Today’s guest blogger is Refugio Mata, Inland Outreach Coordinator at Heal the Bay
On the heel’s of NASA’s “bombing” of the moon, another event was beamed to earth from space. The two events had nothing to do with one another, but together they turned eyes heavenward.
At least for a day, the call for the protection of water against pollution and abuse received a bump in the media thanks to Guy Laliberté’s (founder of Cirque du Soleil) trip to space. Webcast live from 14 cities around the world (including London, Osaka, Paris, Rio de Janeiro, Mumbai and Santa Monica), Guy and his charity, the ONE DROP Foundation, sponsored a Poetic Social Mission to the moon. It was almost an echo of the classic story “Le Petit Prince.” Perched above planet earth, wanting to understand why things are the way they are, but also dreaming for things that are not–but, that someday might be.
As I watched the webcast, I could only wonder what must have been going through Guy’s mind. Was he awed by his view of planet earth, the refrain we hear from every other astronaut? Was he wondering if he had worked out all the kinks of being the first clown in space? Did he reflect “how peaceful it looks from here,” or instead that “every 8 seconds a child dies from drinking contaminated water”? Was he considering how successful his space adventure would be in terms of actually inspiring people to action?
As someone from Heal the Bay who has worked directly with local water activists to promote the “March for Water,” I share the desire to move people to action on the issues of social justice and the environment, specifically related to water protection and access. The problem is always how do you get people to care about clean water. The only way is to relate the “clean water” campaign to an issue that has an immediate and local impact. The motto “Think globally, act locally!” becomes the working imperative.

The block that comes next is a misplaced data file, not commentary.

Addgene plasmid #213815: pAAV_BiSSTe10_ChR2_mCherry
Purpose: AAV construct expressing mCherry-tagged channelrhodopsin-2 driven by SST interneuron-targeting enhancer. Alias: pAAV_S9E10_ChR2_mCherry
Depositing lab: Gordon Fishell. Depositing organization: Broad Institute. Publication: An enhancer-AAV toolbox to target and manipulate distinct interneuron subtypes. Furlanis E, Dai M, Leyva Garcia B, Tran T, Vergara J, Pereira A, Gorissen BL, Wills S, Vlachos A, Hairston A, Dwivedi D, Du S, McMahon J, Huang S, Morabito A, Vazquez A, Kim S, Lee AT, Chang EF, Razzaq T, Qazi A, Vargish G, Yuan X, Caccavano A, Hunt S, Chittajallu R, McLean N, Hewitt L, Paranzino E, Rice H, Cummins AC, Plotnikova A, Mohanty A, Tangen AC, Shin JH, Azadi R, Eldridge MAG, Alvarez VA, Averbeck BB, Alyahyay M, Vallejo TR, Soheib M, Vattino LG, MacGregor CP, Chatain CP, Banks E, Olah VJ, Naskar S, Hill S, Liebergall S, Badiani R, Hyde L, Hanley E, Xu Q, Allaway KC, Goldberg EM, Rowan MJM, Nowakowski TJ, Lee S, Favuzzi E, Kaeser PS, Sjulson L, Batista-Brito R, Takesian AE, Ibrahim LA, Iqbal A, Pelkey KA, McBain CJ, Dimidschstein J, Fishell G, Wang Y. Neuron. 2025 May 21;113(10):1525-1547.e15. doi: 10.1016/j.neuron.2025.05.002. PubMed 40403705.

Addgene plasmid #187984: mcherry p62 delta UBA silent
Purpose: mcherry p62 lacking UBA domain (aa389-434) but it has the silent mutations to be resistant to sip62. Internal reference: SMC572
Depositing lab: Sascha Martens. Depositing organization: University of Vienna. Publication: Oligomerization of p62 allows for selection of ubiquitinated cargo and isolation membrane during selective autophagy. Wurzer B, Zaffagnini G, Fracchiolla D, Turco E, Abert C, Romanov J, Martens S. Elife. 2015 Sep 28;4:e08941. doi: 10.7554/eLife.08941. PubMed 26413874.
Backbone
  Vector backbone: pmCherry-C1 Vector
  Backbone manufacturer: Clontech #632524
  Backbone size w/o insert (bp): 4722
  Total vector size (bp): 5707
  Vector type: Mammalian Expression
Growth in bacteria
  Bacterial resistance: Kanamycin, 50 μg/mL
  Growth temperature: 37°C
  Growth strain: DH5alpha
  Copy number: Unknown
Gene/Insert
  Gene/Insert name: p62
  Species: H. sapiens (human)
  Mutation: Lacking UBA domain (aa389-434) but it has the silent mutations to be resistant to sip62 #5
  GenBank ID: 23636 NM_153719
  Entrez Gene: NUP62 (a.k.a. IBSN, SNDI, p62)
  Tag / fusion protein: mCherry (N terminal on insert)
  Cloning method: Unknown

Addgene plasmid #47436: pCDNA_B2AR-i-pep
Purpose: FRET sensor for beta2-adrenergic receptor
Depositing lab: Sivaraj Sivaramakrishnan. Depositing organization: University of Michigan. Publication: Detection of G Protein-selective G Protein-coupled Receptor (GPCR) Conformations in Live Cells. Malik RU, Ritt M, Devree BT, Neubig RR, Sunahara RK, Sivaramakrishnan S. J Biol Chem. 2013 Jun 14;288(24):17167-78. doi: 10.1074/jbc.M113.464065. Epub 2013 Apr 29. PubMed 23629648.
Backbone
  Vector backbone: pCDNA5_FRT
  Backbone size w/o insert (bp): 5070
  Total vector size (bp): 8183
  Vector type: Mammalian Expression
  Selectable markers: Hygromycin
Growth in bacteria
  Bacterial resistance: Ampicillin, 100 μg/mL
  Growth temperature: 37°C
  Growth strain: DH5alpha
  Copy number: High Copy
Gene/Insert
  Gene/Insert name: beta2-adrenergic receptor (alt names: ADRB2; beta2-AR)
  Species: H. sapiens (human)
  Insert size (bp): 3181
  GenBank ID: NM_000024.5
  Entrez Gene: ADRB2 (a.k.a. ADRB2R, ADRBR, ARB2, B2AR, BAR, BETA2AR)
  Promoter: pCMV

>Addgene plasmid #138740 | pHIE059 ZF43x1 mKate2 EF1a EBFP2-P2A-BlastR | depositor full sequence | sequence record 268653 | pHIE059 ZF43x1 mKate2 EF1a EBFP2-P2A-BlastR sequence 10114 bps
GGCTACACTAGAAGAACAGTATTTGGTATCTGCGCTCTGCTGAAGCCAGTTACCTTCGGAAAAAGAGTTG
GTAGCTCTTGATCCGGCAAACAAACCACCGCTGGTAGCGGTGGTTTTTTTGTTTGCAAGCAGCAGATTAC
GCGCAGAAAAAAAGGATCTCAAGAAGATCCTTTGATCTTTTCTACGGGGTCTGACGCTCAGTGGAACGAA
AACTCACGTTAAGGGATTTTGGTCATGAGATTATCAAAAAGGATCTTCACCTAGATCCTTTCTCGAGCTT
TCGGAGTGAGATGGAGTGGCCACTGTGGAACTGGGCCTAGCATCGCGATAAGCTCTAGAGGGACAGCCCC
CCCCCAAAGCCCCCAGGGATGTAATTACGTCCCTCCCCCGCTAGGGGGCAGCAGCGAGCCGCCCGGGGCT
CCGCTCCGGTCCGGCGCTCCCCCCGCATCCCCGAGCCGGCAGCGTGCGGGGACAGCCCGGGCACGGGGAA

I watched Guy’s webcast live, taking in the words of various celebrities, scientific experts, and world-renowned artists. As someone from Mexico, the highlight of the show was seeing Salma Hayek recite beautiful, Frida Kahlo-style poetry and hearing Mexican-American Lila Downs sing heartfelt lyrics about polluting “maquiladoras,” which epitomize the complexity of the socio-economic issues in Latin America. Their words reminded me of my childhood in rural Mexico, when I freely explored nearby hills with my cousins, swam safely in the local rivers, and enjoyed beautiful clean waters during the summer after powerful, cooling rains. I am grateful for those memories, but profoundly sad that others around the world may never have the richness of experiencing an unspoiled nature.
In my role at Heal the Bay, I work in areas of South L.A. like Watts and Compton, where children play on black asphalt during the hottest summer days and are surrounded by trash and debris, all of which eventually makes its way into our rivers and ocean. It makes me angry because deep down, I know that this is not how it’s supposed to be. But I also know that things can change, because there are people such as our own founder Dorothy Green, philanthropists like Guy Laliberté, and countless, unknown community organizers, who each make a difference in their own way.
So to Guy’s Poetic Social Mission: thank you for Moving Stars and Earth to raise awareness for water; may we always be inspired to act.